Developing an evidence base for the Professional and Linguistic Assessments Board test
What were the key findings?
The research focused on some key dimensions of the PLAB test. Findings included that:
- few professional organisations identify an evidence base for the number of times candidates can take their examinations and assessments
- If organisations limit the number of attempts, the most frequently permitted number in medical organisations is four in the UK and three internationally
- whilst evidence supports re-sit opportunities, moderately strong evidence indicates there is no significant benefit for candidates after four attempts
- the GMC should limit the number of attempts at PLAB Part 1 and 2 to four, followed by a period adequate to enable personal development before further attempts are permitted
- evidence on the length of time passes in examinations remain current is linked to examination structures and design. There is no substantive evidence on which to base a recommendation for defined periods of currency
- there is almost no evidence relating the number of re-sits directly to later performance in practice. But there is moderate to strong evidence to support a correlation between examination performance and later performance in practice
- the methods the GMC uses to set cut scores for Part 1 and Part 2 have acceptable reliability and validity, and are defensible. The researchers recommend, though, that we consider alternative approaches and collect further data on existing methods.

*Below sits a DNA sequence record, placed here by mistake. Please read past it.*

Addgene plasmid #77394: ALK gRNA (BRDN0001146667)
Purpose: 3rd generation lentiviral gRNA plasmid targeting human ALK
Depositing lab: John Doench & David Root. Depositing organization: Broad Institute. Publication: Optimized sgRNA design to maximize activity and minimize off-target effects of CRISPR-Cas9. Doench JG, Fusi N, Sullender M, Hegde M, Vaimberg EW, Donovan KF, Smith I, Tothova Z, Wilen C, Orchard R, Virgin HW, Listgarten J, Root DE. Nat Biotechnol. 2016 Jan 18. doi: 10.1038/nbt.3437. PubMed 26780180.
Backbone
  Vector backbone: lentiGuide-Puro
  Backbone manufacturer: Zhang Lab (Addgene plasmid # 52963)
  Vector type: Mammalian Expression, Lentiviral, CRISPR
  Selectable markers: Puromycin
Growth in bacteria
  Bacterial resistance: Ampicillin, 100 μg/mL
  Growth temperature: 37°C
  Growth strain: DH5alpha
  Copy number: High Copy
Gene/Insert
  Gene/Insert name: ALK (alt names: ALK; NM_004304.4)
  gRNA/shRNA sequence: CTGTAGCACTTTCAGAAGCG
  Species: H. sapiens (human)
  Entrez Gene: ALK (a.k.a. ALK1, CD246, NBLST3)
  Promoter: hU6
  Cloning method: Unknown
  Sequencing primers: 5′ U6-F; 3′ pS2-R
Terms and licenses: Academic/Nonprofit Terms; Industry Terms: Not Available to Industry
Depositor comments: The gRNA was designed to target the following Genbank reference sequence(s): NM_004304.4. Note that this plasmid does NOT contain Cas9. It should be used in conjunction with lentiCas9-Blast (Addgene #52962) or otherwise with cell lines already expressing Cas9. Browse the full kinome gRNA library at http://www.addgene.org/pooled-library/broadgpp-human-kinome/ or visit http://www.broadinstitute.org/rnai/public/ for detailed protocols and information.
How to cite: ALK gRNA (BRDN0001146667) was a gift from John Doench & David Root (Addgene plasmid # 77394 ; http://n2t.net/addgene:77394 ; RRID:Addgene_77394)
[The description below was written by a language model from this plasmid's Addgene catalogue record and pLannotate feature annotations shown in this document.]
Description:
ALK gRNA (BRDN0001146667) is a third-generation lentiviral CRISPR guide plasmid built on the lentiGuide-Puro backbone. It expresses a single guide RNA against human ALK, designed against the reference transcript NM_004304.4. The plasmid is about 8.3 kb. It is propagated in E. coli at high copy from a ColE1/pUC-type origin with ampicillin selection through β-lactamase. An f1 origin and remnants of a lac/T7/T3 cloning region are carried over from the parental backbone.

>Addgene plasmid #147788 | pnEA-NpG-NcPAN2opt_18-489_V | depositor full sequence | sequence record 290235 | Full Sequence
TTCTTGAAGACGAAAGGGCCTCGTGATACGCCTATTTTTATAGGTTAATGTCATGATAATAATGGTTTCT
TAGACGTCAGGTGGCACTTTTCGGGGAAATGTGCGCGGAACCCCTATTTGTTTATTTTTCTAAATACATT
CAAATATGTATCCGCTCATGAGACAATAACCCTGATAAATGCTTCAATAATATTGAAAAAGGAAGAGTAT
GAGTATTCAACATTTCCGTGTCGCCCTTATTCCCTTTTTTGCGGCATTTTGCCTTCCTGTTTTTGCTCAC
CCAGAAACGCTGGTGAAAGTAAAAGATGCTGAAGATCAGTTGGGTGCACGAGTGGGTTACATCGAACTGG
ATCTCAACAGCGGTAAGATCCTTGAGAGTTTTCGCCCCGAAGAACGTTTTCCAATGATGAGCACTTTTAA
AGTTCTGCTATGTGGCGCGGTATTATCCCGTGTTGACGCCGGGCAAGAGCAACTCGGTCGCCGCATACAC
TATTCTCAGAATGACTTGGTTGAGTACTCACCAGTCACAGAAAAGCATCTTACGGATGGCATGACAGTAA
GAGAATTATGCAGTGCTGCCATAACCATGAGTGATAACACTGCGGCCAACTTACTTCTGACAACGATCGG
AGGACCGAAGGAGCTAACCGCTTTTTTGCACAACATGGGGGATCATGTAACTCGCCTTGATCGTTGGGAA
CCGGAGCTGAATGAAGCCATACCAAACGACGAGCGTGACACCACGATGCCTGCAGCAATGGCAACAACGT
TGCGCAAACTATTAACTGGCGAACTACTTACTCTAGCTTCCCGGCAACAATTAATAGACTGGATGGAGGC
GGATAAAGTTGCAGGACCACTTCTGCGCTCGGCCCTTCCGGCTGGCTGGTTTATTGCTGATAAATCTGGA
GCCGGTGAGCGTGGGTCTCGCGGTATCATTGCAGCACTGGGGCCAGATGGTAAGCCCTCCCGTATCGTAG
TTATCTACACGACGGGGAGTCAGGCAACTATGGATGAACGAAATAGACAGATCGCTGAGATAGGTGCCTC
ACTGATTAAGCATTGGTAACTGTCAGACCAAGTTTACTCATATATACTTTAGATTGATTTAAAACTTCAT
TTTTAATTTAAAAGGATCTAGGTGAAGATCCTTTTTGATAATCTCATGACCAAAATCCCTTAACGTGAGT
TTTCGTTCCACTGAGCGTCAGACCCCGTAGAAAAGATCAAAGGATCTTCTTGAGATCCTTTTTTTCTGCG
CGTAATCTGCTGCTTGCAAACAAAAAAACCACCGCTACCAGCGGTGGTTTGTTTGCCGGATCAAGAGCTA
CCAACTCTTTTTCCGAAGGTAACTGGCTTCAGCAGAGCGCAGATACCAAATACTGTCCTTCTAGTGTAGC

Why did we commission this research?
We commissioned this research as part of a wider project reviewing the PLAB test, the main route by which IMGs demonstrate that they have the necessary knowledge and skills to practise medicine in the UK. The purpose of the wider review was to ensure that the PLAB test continues to be an objective, fair, non-discriminatory and fit for purpose method of assessing the knowledge and skills of IMGs applying for registration with the GMC.
What did the research involve?
The research involved formal literature searches complemented by grey literature searches and snowballing of references from key papers. International experts were contacted, as were national and international professional bodies (including non-medical bodies).